Initial responses to the government's consultation on DC investment innovation reveals a mixed views on a range of its proposals. Kim Kaveh reports.
Earlier this year, the government unveiled a consultation putting forward a range of proposals aiming to expand defined contribution (DC) investment innovation. The consultation closed at the end of last month.
While the industry welcomes the Department for Work and Pensions' (DWP's) suggestions to encourage investment in illiquid assets, there are split views on its proposals for the charge cap, and transparency in policy reporting.
Hymans Robertson head of DC investment Raj Shah supports the government's proposal to encourage DC schemes to make greater investment in illiquid assets, and says these assets have the potential to significantly improve member outcomes at retirement, especially with younger members with longer investment horizons.
He says: "More investment by DC schemes into these asset classes can also make a big difference to society given their potential to contribute to projects such as renewable energy."
There were, however, calls from several people in the industry for the government to provide clear framework in place for schemes.
Smart Pension director of policy and communications Darren Philp says: "If and when requirements are put on schemes, we would encourage the government to provide clear guidance as to what is expected to help scheme governance meet policymaker's expectations."
As Pensions and Lifetime Savings Association (PLSA) investment and stewardship policy lead Caroline Escott agrees - noting that a regulatory framework should support schemes in investing in accordance with trust law and with their fiduciary duty to members.
With what's on the table so far, the DWP has proposed an extension to the way compliance with the auto-enrolment (AE) charge cap is measured to make it easier for trustees to consider investments - such as illiquid assets - which levy performance fees, while retaining the same level of protection for members.
The industry is generally supportive of the current level of the charge cap at 0.75%, including the PLSA, which, in response to the consultation, says it has been a "positive step in ensuring greater value for money for members".
However, given the bespoke nature of many illiquid investment classes, fee competition can be quite limited which can lead to difficulties with the charge cap.
The Association of Consulting Actuaries (ACA) agrees. In its formal response to the government, it noted that while performance fees are very common in illiquid asset classes, it does not believe there is always a good reason why they should be required.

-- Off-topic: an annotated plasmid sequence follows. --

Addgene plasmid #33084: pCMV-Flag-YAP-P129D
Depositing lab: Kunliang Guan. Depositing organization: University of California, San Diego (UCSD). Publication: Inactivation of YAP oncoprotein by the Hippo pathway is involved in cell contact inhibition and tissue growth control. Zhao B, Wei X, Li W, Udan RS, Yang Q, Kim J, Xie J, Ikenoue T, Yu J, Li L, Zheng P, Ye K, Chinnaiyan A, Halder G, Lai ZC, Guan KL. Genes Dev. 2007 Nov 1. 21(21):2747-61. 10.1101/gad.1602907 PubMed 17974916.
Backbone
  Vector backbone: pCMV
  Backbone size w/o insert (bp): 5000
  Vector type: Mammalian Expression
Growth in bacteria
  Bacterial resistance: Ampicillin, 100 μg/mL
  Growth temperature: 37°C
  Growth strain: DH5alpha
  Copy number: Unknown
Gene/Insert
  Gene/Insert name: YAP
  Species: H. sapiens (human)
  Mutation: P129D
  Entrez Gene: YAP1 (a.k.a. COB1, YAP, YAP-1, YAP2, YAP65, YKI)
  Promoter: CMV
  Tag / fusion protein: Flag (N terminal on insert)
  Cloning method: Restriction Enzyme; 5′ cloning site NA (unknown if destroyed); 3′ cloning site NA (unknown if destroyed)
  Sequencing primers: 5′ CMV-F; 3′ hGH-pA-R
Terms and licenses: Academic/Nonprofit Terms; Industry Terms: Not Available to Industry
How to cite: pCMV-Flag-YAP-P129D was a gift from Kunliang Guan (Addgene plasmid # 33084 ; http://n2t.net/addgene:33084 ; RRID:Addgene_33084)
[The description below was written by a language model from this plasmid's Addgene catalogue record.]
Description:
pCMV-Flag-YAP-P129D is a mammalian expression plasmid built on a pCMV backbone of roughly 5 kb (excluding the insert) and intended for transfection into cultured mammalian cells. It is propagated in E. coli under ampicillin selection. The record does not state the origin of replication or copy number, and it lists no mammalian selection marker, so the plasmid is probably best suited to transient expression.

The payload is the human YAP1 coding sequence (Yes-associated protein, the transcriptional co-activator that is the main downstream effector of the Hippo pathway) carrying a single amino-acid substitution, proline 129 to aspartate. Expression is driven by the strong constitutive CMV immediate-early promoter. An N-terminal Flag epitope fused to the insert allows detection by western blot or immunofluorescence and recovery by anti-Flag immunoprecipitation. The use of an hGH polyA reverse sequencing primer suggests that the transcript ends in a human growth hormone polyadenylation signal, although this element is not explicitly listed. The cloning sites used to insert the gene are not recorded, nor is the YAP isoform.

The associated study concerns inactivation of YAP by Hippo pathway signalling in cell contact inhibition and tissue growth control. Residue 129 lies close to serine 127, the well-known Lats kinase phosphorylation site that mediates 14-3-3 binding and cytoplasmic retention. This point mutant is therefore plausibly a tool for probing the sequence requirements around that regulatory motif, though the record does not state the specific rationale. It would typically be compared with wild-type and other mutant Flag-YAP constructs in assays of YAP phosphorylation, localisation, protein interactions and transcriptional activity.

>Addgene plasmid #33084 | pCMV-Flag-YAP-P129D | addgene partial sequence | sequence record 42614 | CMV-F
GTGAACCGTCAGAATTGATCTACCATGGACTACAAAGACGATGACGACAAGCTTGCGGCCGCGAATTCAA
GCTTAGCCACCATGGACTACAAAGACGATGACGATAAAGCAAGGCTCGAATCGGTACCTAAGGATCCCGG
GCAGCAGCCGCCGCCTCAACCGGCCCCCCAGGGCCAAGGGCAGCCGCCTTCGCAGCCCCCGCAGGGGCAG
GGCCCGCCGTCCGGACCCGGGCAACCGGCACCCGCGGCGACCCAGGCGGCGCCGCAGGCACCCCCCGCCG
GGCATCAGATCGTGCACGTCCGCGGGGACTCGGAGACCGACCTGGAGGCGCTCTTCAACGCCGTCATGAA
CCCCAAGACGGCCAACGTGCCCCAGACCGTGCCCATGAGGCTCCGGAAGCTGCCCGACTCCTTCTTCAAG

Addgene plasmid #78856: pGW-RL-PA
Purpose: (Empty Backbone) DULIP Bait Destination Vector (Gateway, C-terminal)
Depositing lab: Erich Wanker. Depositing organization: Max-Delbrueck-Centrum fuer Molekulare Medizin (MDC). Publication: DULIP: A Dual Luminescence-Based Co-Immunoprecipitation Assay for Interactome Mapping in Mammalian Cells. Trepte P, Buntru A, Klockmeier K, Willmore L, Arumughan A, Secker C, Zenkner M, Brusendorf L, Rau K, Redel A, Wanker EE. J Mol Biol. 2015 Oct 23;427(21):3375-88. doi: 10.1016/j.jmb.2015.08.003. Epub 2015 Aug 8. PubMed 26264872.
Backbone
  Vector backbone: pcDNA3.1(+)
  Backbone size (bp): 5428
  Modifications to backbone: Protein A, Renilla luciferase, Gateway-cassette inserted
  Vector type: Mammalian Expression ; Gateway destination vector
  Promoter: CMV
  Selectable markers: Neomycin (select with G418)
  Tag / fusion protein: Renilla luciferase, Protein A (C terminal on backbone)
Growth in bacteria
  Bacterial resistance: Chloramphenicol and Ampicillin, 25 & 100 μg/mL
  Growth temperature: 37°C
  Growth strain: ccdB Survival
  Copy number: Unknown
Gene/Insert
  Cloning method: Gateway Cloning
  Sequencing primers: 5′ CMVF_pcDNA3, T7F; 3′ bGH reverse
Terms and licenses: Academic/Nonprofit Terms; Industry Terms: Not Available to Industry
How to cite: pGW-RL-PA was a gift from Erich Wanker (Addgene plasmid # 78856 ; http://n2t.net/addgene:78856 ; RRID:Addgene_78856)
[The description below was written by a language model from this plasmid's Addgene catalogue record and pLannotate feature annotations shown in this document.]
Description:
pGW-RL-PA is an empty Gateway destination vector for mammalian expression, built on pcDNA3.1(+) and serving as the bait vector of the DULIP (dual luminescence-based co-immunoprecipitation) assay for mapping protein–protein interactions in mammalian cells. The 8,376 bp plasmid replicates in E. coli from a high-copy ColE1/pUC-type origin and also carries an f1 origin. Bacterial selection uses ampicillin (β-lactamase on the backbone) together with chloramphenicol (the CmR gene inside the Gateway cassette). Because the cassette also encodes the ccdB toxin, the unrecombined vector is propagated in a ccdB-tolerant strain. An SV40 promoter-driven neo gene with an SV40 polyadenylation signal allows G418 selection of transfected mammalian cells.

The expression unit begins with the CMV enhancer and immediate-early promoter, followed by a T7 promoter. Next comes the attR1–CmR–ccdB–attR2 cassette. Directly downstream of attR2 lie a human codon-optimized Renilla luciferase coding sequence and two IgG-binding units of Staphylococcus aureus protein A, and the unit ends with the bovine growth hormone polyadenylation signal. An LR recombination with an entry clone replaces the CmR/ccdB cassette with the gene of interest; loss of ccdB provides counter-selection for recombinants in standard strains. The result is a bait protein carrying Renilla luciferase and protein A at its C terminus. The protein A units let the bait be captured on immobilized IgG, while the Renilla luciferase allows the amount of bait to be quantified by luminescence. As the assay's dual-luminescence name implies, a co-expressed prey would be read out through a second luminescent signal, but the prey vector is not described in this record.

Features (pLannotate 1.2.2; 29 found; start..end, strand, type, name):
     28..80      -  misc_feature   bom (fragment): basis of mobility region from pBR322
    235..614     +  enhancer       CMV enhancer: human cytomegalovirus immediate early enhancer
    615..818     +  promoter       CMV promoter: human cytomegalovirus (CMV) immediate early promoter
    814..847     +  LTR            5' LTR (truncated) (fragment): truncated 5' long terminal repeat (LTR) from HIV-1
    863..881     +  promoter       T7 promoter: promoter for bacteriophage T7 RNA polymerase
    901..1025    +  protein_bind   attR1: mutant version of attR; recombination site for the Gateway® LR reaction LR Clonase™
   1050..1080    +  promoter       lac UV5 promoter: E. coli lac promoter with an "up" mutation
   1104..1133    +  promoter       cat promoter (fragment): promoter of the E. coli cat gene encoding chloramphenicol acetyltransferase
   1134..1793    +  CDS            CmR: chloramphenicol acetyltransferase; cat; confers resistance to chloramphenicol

The ACA response says: "Market practices are changing with increased transparency and ultimately this may well lead to downward pressure on fees. Given the bespoke nature of many illiquid investment classes, fee competition can be quite limited and this can lead to difficulties with the charge cap."
It also noted, although it is perfectly feasible to access funds with a performance fee within the overall charge cap, it believes that the mechanism does inhibit this.
It association adds: "The legal requirement for a charge below the cap can sometimes lead to an excessive focus on cost rather than value, with cheaper investment options favoured to generate a positive headline figure even if this may not lead to the optimal member outcome.
"The added complexity of a performance fee can further distort a comparison between funds, as well as frictional costs of monitoring and communicating these charges."
Some have also welcomed the DWP's proposal for schemes to explain their policy in relation to illiquid investments in their statement of investment principles (SIP).
The ACA said in its response that this will allow schemes to invest flexibly in the most appropriate way, while also encouraging them to consider illiquid investment.
Nonetheless, others were unsure as to whether additional reporting should be required.
In its formal response to the DWP, Smart Pension said if the trustees have included a policy on illiquid investments in the SIP and included any performance from such allocation in the quarterly investment report, "then we would challenge additional annual reporting by the trustees on their illiquid investments".
Meanwhile, amid The Pensions Regulator's (TPR) master trust authorisation regime, which kicked off last October, the DWP is encouraging consolidation among DC schemes, which the industry supports.
Shah says the drive towards scale may be the catalyst required for schemes to consolidate if they cannot deliver better net risk-adjusted returns than a bigger scheme could deliver.
He says: "Bigger schemes should be able to achieve the economies of scale required to invest and capture more opportunities to improve outcomes to members. However, it's important that the decision to consolidate is not based on assets under management alone, but in a wider value for members' context."
Furthermore, good governance is essential to improve member outcomes, and consolidation will help to achieve this.
Smart Pension's Philp says the proposals outlined on consolidation are a good step forward, "but need clear guidance and clear sanctions for them to have a positive impact".
He adds: "All workplace pension savers deserve to be in schemes that are well-run and offer great value for money.
"We encourage the DWP to grasp the nettle and be even more proactive in forcing consolidation where it is in the members' interests."